Monument Valley is the quintessential Wild West – captured on film countless times, it is an awe-inspiring landscape that is impossible to forget – huge fingers of rock reaching upwards are fascinating from near and afar. It lies within the boundaries of the Navajo reservation, which to us appeared to be almost a separate country within the USA. We drove by at sunset – the setting sun hits the grand rocks and mesas and it was an unforgettable sight. We’d be visiting the valley proper the following day.
There are hotels on site, but we chose to stay about an hour away in the prosaically named town of Mexican Hat, UT. If John Wayne’s ghost had suddenly appeared in the hotel dining room that night I doubt anyone would have been surprised. It was all so out of a wild west movie! Our hotel was on the banks of the San Juan river – it was really pretty amazing to go down to the riverbank, with birds flying about, and we just tried our luck at skipping stones (which doesn’t work well on a flowing river).
Mexican Hat is named after a rock just out of town in the shape of, yes, a Mexican hat. It’s actually looks like one. All in all, a pretty good place to stay.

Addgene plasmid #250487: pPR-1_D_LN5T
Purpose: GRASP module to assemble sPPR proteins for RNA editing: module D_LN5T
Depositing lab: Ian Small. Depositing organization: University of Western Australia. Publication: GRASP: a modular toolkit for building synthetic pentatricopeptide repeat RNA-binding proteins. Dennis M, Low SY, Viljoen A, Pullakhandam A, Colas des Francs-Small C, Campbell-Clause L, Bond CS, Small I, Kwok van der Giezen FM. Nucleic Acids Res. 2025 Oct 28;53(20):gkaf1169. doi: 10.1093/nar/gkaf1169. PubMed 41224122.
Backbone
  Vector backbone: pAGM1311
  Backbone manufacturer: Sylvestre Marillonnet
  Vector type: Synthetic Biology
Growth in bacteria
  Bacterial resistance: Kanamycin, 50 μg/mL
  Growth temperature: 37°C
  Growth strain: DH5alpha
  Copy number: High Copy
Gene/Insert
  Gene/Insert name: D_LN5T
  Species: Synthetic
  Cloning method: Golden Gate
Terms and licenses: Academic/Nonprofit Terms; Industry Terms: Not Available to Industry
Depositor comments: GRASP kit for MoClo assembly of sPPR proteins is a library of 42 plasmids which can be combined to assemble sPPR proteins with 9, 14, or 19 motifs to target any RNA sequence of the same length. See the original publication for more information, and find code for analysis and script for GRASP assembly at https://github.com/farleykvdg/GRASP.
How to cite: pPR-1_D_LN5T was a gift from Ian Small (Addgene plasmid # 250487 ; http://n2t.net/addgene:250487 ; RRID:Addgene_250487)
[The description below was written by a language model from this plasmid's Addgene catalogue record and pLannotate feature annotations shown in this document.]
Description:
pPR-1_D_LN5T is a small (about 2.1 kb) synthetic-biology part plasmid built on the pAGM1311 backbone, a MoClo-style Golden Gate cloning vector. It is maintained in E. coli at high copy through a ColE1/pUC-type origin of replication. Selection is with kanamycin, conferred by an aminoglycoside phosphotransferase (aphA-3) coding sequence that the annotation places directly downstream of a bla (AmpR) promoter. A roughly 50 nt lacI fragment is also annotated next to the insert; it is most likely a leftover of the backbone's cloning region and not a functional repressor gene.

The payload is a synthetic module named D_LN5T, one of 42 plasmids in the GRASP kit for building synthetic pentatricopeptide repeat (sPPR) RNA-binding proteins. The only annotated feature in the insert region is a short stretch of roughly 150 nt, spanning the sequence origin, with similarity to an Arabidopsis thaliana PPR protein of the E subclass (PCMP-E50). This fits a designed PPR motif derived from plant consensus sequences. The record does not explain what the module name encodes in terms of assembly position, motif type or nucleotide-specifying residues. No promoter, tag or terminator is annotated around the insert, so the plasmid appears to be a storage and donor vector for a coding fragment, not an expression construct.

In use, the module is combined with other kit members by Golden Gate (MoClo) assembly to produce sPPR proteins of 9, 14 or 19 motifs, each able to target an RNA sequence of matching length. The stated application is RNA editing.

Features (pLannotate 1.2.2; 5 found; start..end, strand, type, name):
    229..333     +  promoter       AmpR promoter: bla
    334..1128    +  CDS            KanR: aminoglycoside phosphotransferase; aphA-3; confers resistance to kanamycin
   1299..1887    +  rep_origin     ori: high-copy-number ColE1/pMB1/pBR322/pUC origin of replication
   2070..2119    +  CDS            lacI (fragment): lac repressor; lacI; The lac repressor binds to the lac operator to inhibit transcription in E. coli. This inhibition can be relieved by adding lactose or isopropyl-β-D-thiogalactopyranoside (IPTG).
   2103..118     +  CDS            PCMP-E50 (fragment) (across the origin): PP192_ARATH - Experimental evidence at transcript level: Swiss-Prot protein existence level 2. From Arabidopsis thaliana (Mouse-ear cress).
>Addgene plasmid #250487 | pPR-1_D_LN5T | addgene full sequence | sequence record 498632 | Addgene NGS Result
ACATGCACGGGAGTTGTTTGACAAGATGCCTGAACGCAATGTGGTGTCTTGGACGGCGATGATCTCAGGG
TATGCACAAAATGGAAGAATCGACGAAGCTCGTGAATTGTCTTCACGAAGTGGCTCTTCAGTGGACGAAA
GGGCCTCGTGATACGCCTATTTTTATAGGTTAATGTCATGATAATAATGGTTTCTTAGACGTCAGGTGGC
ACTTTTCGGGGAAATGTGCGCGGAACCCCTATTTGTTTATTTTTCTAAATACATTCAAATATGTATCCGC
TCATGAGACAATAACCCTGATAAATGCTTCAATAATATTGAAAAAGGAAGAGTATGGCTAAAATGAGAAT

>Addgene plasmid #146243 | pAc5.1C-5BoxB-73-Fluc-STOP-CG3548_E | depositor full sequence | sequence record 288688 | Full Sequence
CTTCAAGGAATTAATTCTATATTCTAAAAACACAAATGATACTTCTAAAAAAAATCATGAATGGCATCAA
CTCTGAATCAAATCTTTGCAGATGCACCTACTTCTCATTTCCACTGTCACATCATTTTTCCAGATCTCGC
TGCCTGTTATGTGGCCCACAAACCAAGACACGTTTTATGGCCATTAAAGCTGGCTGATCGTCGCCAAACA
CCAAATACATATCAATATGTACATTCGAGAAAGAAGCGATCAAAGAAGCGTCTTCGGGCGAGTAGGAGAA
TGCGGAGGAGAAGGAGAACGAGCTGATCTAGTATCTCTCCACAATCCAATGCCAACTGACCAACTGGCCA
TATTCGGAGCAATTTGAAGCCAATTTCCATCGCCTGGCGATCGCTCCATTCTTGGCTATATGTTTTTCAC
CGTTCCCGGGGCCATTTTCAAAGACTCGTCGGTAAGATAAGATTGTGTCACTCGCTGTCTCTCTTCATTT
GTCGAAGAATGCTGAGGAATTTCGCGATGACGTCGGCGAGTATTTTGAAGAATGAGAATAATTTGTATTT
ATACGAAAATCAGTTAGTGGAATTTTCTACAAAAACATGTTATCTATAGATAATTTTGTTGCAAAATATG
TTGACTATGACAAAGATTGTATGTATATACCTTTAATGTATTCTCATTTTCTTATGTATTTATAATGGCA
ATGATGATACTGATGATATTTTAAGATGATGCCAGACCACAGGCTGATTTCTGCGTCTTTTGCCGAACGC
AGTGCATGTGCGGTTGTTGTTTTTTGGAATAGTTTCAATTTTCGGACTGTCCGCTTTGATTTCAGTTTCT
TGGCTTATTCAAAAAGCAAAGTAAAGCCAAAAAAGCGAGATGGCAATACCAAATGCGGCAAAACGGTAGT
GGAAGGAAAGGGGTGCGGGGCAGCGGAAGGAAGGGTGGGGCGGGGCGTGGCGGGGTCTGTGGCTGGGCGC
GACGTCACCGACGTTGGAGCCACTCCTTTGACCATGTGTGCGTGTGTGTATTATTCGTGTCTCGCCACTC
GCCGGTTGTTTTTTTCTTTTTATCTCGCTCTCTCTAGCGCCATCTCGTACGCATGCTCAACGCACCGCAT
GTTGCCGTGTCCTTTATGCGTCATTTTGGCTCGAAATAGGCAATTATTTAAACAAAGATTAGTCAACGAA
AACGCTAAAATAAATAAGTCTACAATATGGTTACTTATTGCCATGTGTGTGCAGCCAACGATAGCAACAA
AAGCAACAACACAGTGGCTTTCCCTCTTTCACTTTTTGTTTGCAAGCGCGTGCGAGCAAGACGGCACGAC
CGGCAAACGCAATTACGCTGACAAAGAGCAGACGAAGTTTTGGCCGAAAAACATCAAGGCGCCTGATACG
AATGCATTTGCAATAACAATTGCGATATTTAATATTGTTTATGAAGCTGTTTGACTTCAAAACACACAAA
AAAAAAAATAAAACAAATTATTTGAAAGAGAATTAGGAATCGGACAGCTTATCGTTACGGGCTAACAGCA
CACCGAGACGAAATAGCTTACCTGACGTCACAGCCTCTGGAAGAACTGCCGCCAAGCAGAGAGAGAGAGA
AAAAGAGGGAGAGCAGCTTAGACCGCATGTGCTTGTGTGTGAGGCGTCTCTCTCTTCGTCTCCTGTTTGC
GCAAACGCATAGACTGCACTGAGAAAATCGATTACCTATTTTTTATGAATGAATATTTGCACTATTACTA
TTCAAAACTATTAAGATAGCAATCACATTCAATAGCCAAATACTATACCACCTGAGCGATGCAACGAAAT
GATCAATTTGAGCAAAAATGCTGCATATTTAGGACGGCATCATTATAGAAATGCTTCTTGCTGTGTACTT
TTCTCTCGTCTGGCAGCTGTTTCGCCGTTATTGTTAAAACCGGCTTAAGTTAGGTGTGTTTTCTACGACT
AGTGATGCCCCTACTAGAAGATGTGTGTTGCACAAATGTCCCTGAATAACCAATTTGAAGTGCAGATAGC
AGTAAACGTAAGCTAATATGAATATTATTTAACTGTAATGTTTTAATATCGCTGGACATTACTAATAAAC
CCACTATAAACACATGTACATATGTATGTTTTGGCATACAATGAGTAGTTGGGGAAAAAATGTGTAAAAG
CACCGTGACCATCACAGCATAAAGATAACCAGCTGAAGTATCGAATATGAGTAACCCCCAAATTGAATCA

The next morning, prior to going back to Monument Valley, we drove to see some more mind bending scenery. Not far from Mexican Hat is the turn off to the Moki Dugway. This is an incredibly twisty and windy road that was built for uranium carrying trucks decades ago. It was actually fine with a regular car, but you had to be on your guard. At the top, it was a short drive to Muley Point – a viewpoint offering a vista that seemed to go on for 100 miles at least. There were some campers up there – at night it must feel like one is alone in all the world. It was then down the Dugway, a quick stop at Goosenecks State Reserve to see the twists and turns of the San Juan River, and then it was back into the Navajo Reservation to Monument Valley.
The Valley is very easy to tour with kids – it’s built for car touring, so you can easily drive from one huge rock to the next. There is horse riding available, and you can take a tour with a Navajo guide to get the full inside story. We didn’t do this as we’d splashed out on a guide the day before at the slot canyon, but we almost certainly would have learned a lot more.
We then drove for a few hours across the reservation to Chinle, the Navajo “capital” where we would be staying for the night.
This was an extraordinary day. The sights were astounding. This was truly nature at its best – vast landscapes, winding rivers, canyons and chasms, towers of rock. Navajo country is probably as close as it gets to feeling what the Old West might have been like. Modern USA seemed a universe away.